Designer Digs: Rare pair of C2 “styling” Corvettes going up for grabs

Mecum Auctions

From 1963 through 1967, Chevrolet built 117,966 of its second-generation, or C2, Corvettes. And while they all look like a million bucks, the vast majority have always been generally accessible to mere mortals. Some, however, either because of the way they were spec’d from the factory or because of owned them, have always remained out of touch.

The 20 race-ready 1967 L88 Corvettes, for example, are a prime example of such stratospheric positioning, with their 427/430 engines and suite of heavy-duty go-fast bits. They consistently populate “most expensive Corvette” lists, and indeed the most expensive Corvette ever sold at auction was a ’67 L88 coupe, at Barrett-Jackson in 2014, for $3.85 million.

As for the Corvettes that bring big money because of their ownership history, welp, the two listed here are hard to beat, and both are on the docket for Mecum’s 25th annual sale in Kissimmee, Florida, January 2–14, 2024.

1963 Harley Earl Styling Car

1963 Chevrolet Corvette Harley Earl Styling Car front 3/4
Mecum Auctions

Outside of Zora Arkus-Duntov, no one was more influential in bringing the Corvette to life than Harley J. Earl, who served as head of the Art and Color Section (later renamed the Styling Section) at General Motors from 1927 until his retirement in 1958. Well-known in the Corvette world, including within the hallowed halls of Bloomington Gold, this car was gifted to Earl as a retirement present, and he drove it regularly around Palm Beach, Florida, in his golden years, even lapping the Daytona Speedway in it in 1965 when he served as Grand Marshal of that year’s 500.

The car is finished in metallic blue paintwork (not offered in ’63) with a white stripe starting at the “stinger” and running the length of the car. It is complemented by a matching blue-and-white leather interior. And though Earl’s Corvette is fitted with a rather tame 327/300 V-8 and four-speed manual, this unique car sports dual-circuit four-wheel disc brakes (not offered until ’65) as well as a passenger-side gauge cluster with accelerometer, altimeter, and two thermometers. The most notable custom touch, however, are the pair of fantastic four-branch polished stainless steel sidepipes, which were never offered on production Corvettes.

This car is not new to market. It sold at Barrett-Jackson in 1999 for $152,300, and then also 11 years later, at Mecum Indy, for $980,500. In 2013, it sold again, this time for $1.65 million, at a Mecum auction in Chicago. Then it failed to sell for a high bid of $1.7 million in Kissimmee in 2019, when it was paired with another famous blue C2 styling Corvette once belonging to another famous GM designer…

1964 Bill Mitchell Styling Car

1964 Chevrolet Corvette Bill Mitchell Styling Car front 3/4
Mecum Auctions

Bill Mitchell was hired on at Art and Color by Harley Earl in 1936, and when the latter retired in 1958, Mitchell succeeded him as head honcho of GM design. As such, it was Mitchell who breathed life into the 1963 Corvette (through the pencil of Larry Shinoda). Mitchell had a 1964 Corvette constructed to his liking, which he then drove as his personal car.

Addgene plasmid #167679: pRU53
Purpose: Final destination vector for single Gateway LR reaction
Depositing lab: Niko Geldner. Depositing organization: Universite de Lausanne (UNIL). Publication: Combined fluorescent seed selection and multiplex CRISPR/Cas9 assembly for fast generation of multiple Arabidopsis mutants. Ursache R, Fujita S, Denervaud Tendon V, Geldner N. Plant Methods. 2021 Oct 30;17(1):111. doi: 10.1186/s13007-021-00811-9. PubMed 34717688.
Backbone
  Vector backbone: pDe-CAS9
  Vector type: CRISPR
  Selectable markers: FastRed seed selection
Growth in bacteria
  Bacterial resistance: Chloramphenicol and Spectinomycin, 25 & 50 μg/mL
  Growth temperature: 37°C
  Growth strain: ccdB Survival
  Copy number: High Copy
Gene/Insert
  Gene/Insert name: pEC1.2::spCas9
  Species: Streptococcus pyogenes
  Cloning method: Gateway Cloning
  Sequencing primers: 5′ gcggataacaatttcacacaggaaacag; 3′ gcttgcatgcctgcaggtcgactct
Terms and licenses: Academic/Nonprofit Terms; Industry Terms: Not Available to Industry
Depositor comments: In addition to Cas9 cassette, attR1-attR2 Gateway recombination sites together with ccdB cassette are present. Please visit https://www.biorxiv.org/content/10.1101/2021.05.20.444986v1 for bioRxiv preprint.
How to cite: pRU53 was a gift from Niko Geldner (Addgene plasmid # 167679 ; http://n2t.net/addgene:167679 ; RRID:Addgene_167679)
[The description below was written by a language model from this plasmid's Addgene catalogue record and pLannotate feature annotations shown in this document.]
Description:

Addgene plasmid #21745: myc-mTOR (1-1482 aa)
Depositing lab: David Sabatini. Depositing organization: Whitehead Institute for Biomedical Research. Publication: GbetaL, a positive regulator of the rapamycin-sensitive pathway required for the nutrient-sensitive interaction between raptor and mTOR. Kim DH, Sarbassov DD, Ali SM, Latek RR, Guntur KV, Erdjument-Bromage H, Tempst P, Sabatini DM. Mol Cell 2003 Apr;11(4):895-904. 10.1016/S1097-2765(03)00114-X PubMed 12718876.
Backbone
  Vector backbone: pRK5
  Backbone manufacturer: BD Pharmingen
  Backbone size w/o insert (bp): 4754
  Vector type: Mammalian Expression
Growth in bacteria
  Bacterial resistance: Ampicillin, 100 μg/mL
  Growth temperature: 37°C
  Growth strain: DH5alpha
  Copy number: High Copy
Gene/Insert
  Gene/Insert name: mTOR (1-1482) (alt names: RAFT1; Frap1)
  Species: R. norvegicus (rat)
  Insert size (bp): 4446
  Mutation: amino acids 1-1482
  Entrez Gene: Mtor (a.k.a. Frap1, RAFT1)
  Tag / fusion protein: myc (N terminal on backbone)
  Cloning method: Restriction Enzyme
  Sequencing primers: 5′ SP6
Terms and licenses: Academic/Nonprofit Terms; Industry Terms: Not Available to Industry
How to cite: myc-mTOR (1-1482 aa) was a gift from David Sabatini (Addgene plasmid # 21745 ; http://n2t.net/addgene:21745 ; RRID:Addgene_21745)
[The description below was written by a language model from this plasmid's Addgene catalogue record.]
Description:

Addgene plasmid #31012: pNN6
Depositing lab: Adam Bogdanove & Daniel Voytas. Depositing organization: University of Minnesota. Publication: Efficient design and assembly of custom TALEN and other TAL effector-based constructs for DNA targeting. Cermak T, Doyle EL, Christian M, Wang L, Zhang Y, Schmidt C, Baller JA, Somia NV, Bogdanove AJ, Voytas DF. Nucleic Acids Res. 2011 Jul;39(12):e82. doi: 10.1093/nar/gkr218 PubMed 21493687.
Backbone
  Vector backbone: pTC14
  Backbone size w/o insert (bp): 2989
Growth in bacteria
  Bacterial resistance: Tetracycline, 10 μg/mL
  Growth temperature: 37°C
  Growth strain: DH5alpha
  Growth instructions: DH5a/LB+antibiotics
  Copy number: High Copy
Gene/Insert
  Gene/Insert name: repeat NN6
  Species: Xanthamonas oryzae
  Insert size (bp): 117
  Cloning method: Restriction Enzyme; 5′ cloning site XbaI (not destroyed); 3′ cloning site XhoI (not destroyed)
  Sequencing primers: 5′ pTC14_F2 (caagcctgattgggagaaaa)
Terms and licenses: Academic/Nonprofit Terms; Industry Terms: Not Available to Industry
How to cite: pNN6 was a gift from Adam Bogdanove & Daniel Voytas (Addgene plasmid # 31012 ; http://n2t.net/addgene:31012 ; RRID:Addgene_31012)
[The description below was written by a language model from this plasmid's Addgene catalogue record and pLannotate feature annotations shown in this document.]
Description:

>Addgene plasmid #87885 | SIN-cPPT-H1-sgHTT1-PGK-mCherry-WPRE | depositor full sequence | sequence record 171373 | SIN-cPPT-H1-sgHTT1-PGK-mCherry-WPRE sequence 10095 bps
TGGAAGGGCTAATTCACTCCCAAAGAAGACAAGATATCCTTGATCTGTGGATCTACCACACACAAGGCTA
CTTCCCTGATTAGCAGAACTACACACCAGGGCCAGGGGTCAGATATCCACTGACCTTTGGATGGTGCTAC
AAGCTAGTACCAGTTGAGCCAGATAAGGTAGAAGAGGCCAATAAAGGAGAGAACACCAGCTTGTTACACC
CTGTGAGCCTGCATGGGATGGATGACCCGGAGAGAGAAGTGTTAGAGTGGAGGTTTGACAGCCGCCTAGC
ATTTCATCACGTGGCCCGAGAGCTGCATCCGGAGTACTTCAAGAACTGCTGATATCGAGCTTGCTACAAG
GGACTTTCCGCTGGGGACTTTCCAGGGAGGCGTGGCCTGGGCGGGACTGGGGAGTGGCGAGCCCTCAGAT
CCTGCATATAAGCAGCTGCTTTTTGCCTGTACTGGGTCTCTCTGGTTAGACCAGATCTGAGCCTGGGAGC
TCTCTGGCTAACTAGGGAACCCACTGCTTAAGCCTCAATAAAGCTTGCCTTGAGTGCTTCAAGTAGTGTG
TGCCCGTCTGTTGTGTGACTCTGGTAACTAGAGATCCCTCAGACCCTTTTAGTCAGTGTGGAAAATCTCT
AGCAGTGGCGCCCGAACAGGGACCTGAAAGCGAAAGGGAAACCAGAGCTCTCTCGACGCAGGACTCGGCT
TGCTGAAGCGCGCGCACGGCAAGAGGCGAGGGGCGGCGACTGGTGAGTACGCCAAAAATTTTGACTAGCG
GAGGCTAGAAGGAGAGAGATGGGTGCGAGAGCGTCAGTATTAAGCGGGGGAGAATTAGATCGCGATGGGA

Though less flashy than Earl’s simply for its lack of sidepipes, the Mitchell Corvette does not lack for custom touches. Outside, the car is finished in special Bright Blue Metallic paint, with unique chrome knock-off wire wheels and an egg-crate grille, while the doors lack wing windows. The side vents are chromed, and the rear end features six taillights rather than the standard four. Inside, the entire interior—seats, dash, glovebox door, door cards—is clad in blue leather.

Underhood is a 327/365 V-8 putting power to the rear wheels through a three-speed Turbo Hydramatic 400, which didn’t make its way into production Corvettes until the 1969 model year.

The upcoming Kissimmee auction presents a great opportunity for Corvette collectors looking for something different. There will be dozens, if not hundreds, of Vettes among the 4000 cars consigned, but these two styling cars, with their impeccable ownership histories and their special connection to two greats of GM design, could anchor just about any collection of Corvettes, or American cars, or sports car, or one-off cars.

The Earl Corvette is estimated at $750,000–$1,000,000, the Mitchell Corvette at $500,000–$600,000. If you had the means to bring one home, which would it be?





    But it’s difficult to blame him, he just gave the people what they wanted.

    So, blame it on society…what a concept!

    It’s a wonder Rick Hendricks hasn’t bought them or held on to them, with all of the one of a kind Chevrolets he’s bought.

    Those side pipes are just terrible to me. So I pick the Mitchell which is also a better looking as a coupe to me.

    Agree! It ruins everything about the car. I think it’s a multi hundred thousand dollar detractor!
    I like 6 rear taillights too!

    Harley Earl retired in 1958 but they didn’t give him a car until 1963? (As a side note, I’ve never understood why C1 lasted until 1962. Shouldn’t C2 begin in 1956? I assume there is a reason.) I agree that the side pipes look terrible. They look better in the black and white photo where you don’t see them reflected in the chrome beneath.

    Tom, I agree. Never understood why they don’t consider the ‘56 as the first C2. There’s as much difference between the ‘56 and ‘55 Vette as there is between the ‘05 and ‘04’s yet they give the ‘05’s the C6 handle.

    I always like the 3 taillights on each side. My first Vette was a ’62 and it had 3 taillights on each side. Oh, to have it back.